UB40 ‘Getting Over The Storm’ – Review.

UB40 ‘Getting Over The Storm’ – Universal/Virgin Records.

UB40 GOTS

Aah, Birmingham. Synonymous with roads made of pasta, The Bull Ring shopping centre and, er, National Express, it’s probably not a place you’d associate with one of the most successful reggae acts in the world. Yet over the course of the last thirty years Brummie band UB40 have become just that. Catching their big break courtesy of Chrissie Hynde, who saw them in a pub in Birmingham during their formative years and asked them to support The Pretenders, UB40 have enjoyed a steady career for nearly three decades. However, in 2011 five of the founding members of the band had bankruptcy proceedings started against them as a result of debts accrued by the band’s own DEP International label. Former singer Ali Campbell, who left the band in 2008 to pursue a solo career, was also declared bankrupt. One has to wonder if ‘Getting Over The Storm’ together with some of the album’s lyrical content and choices of cover songs is a none too subtle reference to these woes.

‘Getting Over The Storm’ is the second album since Ali Campbell’s departure and the band’s eighteenth in total, following 2010’s ‘Labour Of Love IV’ (the fourth entry in the band’s long spanning series of cover albums), and it’s the sound of a band refreshed. Recorded live in the studio, it retains the exquisite production of previous releases.  ‘GOTS’ carries on the band’s tradition of mixing original material with covers – in this case of classic country songs – however at this stage I will admit I know none of the covers featured!

The biggest difference on ‘Getting Over The Storm’ is new lead singer Duncan Campbell, replacing brother Ali following his career spanning tenure with the band. Duncan’s vocals don’t share Ali’s distinctive nasal quality, but this is not to say they are lacking in other areas. He still instils his vocals with the same innate sense of joy that Ali always did.

On to the album itself then, and it’s a promising start as ‘Midnight Rider’ fizzles and pops with joyous horns and easy going rhythms. Yep, this is a UB40 record. ‘Just What’s Killing Me’ takes the album to a slightly more maudlin place, with Duncan telling us “I don’t intend on doing much regretting, I just need to drink away the agony” amid a gentle rhythm and a lazy slide guitar, courtesy of guest musician Melvin Duffy who was given a carte blanche with his parts, as saxophonist Brian Travers explains:  “We gave Melvin free reign to play whatever he liked, and he did an incredible job. He’s a hugely intuitive musician”. You only have to listen to the album’s title track, a blissful mix of positivity, reggae rhythms and slide guitar, for proof of this; from the off Duffy’s parts weave seamlessly with the rest of the band, providing colour and atmosphere and punctuating the lyrics perfectly.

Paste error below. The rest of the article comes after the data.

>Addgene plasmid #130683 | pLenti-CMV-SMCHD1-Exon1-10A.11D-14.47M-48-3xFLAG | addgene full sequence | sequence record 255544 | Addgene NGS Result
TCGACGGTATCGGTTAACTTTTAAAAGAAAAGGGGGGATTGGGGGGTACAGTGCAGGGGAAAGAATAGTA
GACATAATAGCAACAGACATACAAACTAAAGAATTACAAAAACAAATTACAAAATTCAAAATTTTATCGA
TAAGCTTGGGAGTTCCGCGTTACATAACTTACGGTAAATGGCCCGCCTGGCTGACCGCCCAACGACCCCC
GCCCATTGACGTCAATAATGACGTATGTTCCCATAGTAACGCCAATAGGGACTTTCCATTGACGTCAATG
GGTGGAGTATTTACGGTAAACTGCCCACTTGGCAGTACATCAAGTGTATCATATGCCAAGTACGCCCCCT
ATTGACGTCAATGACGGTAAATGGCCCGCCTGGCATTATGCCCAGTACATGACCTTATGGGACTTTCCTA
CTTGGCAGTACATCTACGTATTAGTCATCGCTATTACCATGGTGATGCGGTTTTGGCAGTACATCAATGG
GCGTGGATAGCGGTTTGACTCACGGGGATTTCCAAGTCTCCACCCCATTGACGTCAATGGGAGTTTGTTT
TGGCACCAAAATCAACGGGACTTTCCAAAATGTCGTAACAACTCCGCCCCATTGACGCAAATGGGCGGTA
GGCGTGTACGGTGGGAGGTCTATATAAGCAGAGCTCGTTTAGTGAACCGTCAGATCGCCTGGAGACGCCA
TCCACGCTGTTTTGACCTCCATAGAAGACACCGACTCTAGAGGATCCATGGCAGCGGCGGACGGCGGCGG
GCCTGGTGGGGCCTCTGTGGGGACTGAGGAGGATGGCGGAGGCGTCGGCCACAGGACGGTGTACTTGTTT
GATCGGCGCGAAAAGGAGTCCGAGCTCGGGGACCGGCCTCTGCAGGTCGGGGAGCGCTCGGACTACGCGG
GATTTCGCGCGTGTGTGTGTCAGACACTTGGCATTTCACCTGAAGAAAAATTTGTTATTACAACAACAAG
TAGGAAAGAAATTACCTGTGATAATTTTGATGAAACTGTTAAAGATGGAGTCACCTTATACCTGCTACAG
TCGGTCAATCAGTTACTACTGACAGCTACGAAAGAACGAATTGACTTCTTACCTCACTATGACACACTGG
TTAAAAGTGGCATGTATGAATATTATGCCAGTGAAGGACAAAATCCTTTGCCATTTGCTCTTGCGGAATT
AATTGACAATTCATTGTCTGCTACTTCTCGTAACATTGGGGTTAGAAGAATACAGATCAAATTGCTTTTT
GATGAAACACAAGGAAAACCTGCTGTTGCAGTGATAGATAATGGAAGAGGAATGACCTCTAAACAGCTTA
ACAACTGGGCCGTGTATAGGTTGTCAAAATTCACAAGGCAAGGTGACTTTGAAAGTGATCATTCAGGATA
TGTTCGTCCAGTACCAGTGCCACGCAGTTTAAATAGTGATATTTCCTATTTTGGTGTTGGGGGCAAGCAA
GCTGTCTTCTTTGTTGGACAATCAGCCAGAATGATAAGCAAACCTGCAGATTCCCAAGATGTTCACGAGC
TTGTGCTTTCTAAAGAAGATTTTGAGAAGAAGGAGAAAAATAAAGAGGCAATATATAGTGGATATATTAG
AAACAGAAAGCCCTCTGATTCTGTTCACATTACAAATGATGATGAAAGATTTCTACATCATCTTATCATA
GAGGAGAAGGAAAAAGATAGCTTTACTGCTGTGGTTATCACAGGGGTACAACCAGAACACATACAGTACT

‘Blue Billet Deux’ is UB40 doing heartbreak, and the first time I’ve heard a reference to text messaging in a song without being struck by nausea: “I still can’t believe you left without warning, told me in a text without even calling”. Musically, this one is a little busy – but the band pull it off in their own inimitable style.

‘If You Ever Have Forever,’’ Crying Time’ and the optimistically monikered ‘How Will I Get Through This’ are all standard UB40 fare, i.e. pleasing if somewhat forgettable reggae tunes. ‘He’ll Have To Go’ adds squelchy production and some more inspired slide guitar work to the mix, and holds your attention somewhat more successfully. ‘Blue Eyes Crying The Rain’ substitutes the usual horns for jaunty Hammond organ stabs and beautiful if slightly harrowing similies; “love is like a dying ember, only memories remain”.

‘I Did What I Did’ returns to UB40’s winning formula. ‘On The Other Hand’ however is a real surprise that would sound at home on the soundtrack of some overblown but heartwarming romantic comedy film (producers for Bridget Jones 3, take note) – ironic really, as it’s about cheating on your wife. A slow burning, deeply atmospheric number with textural, fingerpicked guitars (yes, one of which is Melvin Duffy’s handiwork!) this is probably the most country song on GOTS.

‘How Can A Poor Man Stand Such Times And Live’ is a none too subtle comment on the sky rocketing cost of living in the UK at the moment, and closer ‘I Didn’t Know’ is yet another paean to a departed lover. Both, of course, are standard issue reggae numbers.

‘Getting Over The Storm’ is absolutely one hundred per cent a UB40 album. If you’re a fan, either of the band, genre or both, then get yourself a copy – you won’t be disappointed. If however you’re indifferent, you will probably end up skipping through or switching off half way through. This is no detriment to UB40, more the limitations of the genre. Even punctuated by Melvin Duffy’s slide guitar and the occasional forays into experimentation, ‘Getting Over The Storm’ is still a repetitive record.

3.5/5.

‘Getting Over The Storm’ is available on 2nd September through Universal/Virgin Records.

Huge thanks to Ellie Clarke at Prescription PR for providing this album for review.